The Truth Told: Is Confession Enough for Conviction?

Judge gavel and scale of justice

It’s often a familiar scene in crime fiction television shows: A man in the interrogation room, confessing to a crime. The next scene is predictable too, with the man declared guilty before the court. But in real life, can admitting to a crime be enough for conviction?

Beyond Saying “I Did It”

According to law experts in Washington, there’s a law principle called “corpus delicti,” meaning “body of the crime,” that necessitates some kind of evidence apart from the confession to establish that a crime was done.

For instance, someone took themselves to the police station and said that they’ve murdered someone, but couldn’t say who it is they’ve killed or where the murder weapon is. It would be difficult for the police to follow up on the case, and find evidence that supports the person’s statement. Therefore, no crime would be established.

Corpus delicti offers protection for people accused of crimes, but note that its requirement of corroborating evidence can be easily satisfied. Any evidence pointing to the fact that someone did a crime, even though not necessarily the defendant, can be sufficient proof. The best course of action to protect yourself when accused of a crime is to talk to a lawyer.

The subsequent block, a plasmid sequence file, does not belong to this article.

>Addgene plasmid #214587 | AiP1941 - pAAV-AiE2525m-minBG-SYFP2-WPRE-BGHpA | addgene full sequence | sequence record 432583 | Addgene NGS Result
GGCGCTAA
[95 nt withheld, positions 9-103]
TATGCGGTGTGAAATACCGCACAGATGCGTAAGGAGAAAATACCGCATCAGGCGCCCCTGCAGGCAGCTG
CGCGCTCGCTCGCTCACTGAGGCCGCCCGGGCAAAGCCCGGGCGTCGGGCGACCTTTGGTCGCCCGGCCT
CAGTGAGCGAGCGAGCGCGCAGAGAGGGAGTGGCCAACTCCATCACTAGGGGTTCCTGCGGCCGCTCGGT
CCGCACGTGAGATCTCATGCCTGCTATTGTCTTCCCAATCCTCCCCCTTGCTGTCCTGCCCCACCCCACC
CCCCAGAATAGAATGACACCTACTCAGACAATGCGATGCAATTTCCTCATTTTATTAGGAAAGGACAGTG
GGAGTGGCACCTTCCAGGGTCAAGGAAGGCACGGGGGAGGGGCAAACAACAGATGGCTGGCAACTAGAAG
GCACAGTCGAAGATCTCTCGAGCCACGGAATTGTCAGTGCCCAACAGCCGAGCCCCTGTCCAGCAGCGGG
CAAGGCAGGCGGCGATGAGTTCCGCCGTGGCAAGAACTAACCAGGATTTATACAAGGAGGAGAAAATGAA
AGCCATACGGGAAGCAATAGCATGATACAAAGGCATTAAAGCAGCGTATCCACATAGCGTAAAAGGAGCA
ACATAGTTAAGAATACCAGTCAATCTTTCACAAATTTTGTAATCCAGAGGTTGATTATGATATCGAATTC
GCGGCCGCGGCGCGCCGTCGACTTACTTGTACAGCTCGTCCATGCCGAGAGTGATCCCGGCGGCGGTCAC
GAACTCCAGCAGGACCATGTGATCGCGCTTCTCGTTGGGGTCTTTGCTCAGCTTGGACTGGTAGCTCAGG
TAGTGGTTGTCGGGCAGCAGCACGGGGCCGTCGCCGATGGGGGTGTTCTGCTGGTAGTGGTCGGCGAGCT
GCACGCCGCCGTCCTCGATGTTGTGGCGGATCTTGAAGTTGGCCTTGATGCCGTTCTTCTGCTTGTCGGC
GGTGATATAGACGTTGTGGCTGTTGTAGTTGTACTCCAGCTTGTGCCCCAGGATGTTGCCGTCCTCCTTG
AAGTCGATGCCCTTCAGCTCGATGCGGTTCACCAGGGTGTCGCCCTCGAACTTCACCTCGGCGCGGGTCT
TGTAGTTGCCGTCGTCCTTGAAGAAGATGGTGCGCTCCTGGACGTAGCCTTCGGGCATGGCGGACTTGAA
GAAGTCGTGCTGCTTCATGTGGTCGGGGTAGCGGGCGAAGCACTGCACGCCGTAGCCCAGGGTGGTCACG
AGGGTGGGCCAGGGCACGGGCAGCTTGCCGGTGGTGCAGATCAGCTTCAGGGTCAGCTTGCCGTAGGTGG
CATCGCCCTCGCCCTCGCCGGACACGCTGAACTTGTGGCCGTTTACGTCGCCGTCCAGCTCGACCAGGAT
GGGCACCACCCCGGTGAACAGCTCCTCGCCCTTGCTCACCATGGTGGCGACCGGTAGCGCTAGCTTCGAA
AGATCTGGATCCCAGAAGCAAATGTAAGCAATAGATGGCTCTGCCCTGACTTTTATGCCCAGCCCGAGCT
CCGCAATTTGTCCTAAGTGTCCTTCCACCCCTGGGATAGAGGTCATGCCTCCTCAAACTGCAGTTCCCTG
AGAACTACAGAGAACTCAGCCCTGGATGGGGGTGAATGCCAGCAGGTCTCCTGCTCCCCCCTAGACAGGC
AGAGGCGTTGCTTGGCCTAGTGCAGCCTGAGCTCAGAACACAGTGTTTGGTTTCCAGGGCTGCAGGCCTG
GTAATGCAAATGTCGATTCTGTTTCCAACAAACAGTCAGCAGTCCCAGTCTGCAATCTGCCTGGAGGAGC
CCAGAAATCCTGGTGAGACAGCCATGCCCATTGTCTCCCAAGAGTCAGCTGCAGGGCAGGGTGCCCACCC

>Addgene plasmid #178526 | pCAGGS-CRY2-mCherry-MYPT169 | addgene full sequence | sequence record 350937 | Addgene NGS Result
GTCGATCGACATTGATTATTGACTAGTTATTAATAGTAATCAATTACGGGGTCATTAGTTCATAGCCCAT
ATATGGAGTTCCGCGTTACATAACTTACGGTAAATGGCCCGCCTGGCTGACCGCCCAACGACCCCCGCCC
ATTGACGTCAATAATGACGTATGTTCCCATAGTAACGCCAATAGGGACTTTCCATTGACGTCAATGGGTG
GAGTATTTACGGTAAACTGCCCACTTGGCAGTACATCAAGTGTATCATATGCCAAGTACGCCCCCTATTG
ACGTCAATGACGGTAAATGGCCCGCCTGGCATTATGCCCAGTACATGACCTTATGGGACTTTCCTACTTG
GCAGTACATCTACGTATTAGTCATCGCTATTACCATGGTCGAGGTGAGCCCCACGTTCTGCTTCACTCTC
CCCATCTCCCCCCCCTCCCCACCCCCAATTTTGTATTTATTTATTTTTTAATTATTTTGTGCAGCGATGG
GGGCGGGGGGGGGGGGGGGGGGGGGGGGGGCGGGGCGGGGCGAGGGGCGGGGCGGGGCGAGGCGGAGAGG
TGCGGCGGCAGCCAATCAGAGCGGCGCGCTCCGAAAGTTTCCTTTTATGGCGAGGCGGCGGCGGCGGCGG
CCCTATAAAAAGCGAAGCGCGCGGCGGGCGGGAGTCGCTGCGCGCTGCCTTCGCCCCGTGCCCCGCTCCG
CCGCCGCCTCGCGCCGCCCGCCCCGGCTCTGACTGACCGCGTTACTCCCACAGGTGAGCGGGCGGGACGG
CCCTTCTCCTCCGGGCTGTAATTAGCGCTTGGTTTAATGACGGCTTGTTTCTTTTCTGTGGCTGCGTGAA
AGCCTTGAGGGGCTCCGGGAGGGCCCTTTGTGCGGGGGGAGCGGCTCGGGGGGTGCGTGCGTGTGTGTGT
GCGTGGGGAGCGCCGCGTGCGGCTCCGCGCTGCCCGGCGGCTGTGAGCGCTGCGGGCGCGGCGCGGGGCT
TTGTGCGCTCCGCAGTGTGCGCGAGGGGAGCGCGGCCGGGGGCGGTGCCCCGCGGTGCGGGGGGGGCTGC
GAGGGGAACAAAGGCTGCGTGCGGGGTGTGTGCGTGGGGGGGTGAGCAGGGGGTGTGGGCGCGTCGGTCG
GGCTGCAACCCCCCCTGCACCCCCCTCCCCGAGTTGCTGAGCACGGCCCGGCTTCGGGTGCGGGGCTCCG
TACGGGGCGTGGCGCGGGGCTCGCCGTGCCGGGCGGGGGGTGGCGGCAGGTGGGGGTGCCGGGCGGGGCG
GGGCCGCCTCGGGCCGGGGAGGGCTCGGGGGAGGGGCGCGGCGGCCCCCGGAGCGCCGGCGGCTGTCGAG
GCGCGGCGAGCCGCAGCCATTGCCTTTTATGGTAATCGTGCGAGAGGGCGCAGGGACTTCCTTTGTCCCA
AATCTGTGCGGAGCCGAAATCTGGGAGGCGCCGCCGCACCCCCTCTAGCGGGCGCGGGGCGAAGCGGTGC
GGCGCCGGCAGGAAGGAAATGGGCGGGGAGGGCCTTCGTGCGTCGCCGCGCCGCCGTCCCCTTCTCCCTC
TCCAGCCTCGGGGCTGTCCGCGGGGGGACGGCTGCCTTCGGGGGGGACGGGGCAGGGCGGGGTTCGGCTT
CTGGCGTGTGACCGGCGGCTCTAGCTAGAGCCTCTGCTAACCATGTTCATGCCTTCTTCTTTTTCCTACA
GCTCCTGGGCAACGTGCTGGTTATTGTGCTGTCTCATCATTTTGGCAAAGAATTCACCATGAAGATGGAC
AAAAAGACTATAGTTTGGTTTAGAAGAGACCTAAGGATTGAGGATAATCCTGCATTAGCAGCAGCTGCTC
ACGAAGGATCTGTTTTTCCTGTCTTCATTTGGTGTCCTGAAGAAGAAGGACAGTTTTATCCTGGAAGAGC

The Reality of Wrongful Convictions

Confessions aren’t enough to convict someone, as there’s the reality of false confessions — and wrongful convictions. In other words, there are people who admit to crimes they didn’t do and go to jail for it. This is what motivates Washington criminal defense lawyers like Feldman & Lee PS, Marysville human rights advocates, and civilian communities to initiate innocence projects, which are aimed to free falsely imprisoned people and end miscarriage of justice.

Now, you probably ask, why would someone innocent admit to a crime? As much as it sounds odd, this is very common, and it happens due to many different factors. One of which is the length of the police interrogation. Often, people put under long hours of questioning would just want it to be over, so they confess. Besides, the evidence would prove that they have absolutely nothing to do with the crime.

Another factor is psychological torture by law enforcers. Extremely tired and stressed, people end up admitting to a crime they didn’t do. These false confessions are the reason it’s not enough for people to be convicted by solely telling they did a crime.

If you’re accused of a crime, get in touch with an experienced criminal defense lawyer. Know your rights so you can protect yourself from abuse of power and false convictions.